Labor Secretary Disputes CBO Report that Predicts Fewer Jobs After Minimum Wage Hike

WASHINGTON – Secretary of Labor Thomas Perez defended before a Senate panel Wednesday a proposal to boost the federal minimum wage, calling the argument that teenage workers would benefit most a "myth."

The Senate Committee on Health, Education, Labor, and Pensions hearing came as the White House and Senate Democrats are pushing to increase the federal minimum wage to $10.10 an hour. The minimum wage, which was last raised in 2009, is currently set at $7.25 an hour.

Earlier this year, Sen. Tom Harkin (D-Iowa) introduced the Fair Minimum Wage Act that would raise the minimum wage in 95-cent increments over a three-year period, and then index the rate to inflation. The legislation would also increase the hourly wage rate for tipped workers from $2.13 to $3.00 during the first year, and then increase this amount by either 95 cents or an amount necessary to raise the rate to 70 percent of the minimum wage, whichever is less.

Republicans on the panel criticized the proposal, citing a report by the Congressional Budget Office (CBO) that found increasing the minimum wage to $10.10 per hour would reduce employment by about 500,0000 workers, or 0.3 percent.

“I believe families shouldn't live in poverty but the idea of raising the minimum wage to address that is a stale, bankrupt, ineffective policy,” said Tennessee Sen. Lamar Alexander, the panel’s top Republican. “If the issue is jobs, than couldn’t we come up with a better proposal than one that the CBO said would cost 500,000 jobs?”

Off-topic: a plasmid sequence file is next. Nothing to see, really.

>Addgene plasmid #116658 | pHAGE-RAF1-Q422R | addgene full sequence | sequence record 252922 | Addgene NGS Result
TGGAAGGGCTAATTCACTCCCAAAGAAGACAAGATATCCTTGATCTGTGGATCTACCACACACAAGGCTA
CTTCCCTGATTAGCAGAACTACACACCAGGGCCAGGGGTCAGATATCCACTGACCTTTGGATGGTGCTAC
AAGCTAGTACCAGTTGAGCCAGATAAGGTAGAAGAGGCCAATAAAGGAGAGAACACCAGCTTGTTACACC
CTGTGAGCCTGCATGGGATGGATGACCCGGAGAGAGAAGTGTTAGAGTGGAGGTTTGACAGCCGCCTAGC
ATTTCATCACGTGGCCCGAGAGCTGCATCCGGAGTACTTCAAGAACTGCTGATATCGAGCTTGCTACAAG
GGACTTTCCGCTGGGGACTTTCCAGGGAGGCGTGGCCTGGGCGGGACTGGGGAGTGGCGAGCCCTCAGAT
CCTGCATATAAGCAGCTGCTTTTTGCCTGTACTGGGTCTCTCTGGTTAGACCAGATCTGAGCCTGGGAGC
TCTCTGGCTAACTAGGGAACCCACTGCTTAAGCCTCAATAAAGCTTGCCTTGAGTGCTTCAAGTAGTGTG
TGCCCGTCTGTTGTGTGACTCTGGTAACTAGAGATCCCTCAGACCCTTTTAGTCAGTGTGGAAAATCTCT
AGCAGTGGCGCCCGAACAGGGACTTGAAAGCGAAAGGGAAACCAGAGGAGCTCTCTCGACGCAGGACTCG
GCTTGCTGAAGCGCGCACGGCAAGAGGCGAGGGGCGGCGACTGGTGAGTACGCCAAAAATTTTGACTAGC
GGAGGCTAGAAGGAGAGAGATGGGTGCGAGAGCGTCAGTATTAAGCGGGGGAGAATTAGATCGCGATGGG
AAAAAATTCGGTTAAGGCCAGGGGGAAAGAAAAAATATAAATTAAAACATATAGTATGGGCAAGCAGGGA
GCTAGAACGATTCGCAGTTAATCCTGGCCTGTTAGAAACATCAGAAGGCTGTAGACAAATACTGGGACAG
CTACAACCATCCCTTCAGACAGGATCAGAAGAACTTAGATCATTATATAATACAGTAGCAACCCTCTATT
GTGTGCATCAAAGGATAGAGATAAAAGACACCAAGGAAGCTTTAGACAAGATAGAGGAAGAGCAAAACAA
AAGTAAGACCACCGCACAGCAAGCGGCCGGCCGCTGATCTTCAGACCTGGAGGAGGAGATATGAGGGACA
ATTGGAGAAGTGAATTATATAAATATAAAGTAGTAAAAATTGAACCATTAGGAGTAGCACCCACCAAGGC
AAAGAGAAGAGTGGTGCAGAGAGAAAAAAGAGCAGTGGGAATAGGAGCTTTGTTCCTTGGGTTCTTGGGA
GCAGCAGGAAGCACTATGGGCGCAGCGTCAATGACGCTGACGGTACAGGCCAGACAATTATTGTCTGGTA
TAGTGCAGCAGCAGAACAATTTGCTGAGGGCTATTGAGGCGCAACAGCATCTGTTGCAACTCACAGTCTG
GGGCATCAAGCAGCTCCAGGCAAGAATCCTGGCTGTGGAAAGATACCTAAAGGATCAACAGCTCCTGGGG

Alexander said there are several amendments that Republicans would like to offer to this bill but Democrats have denied them the opportunity to put these proposals forward.

Senate Democrats bypassed deliberation in committee over the bill back in January to bring the legislation up for a vote on the Senate floor.

“There are better ideas,” Alexander said. “Reform refundable tax credits to benefit all low-income workers, replace long-term unemployment compensation with job training, change Obamacare’s work week definition from 30 hours to 40 to encourage full-time jobs, and use existing federal education dollars to give children of low-income families a $2,100 scholarship to choose a better school.”

Perez disputed some of the CBO’s findings while emphasizing other parts of the report that predict raising the minimum wage would benefit millions of people and pull nearly a million out of poverty.

“The [CBO] indicates that 25 million people will benefit from an increase in the minimum wage,” Perez said. “The [CBO] agrees that roughly 12 percent are teenagers who benefit from the minimum wage, so we can put to rest once and for all this myth that raising the minimum wage only helps teenagers. I hear that time and time again – it’s wrong. The average age of a minimum wage worker is 35 years old.”

Perez referenced the experience of Washington state, which has the highest minimum wage in the nation, as an example that contradicts the assumption that the minimum wage reduces employment.

He said the bulk of the evidence shows that you can raise the minimum wage without having a negative impact on jobs.

“Six hundred economists, including seven Nobel laureates, have looked at this issue and concluded that the minimum wage has little or no impact on employment,” Perez said.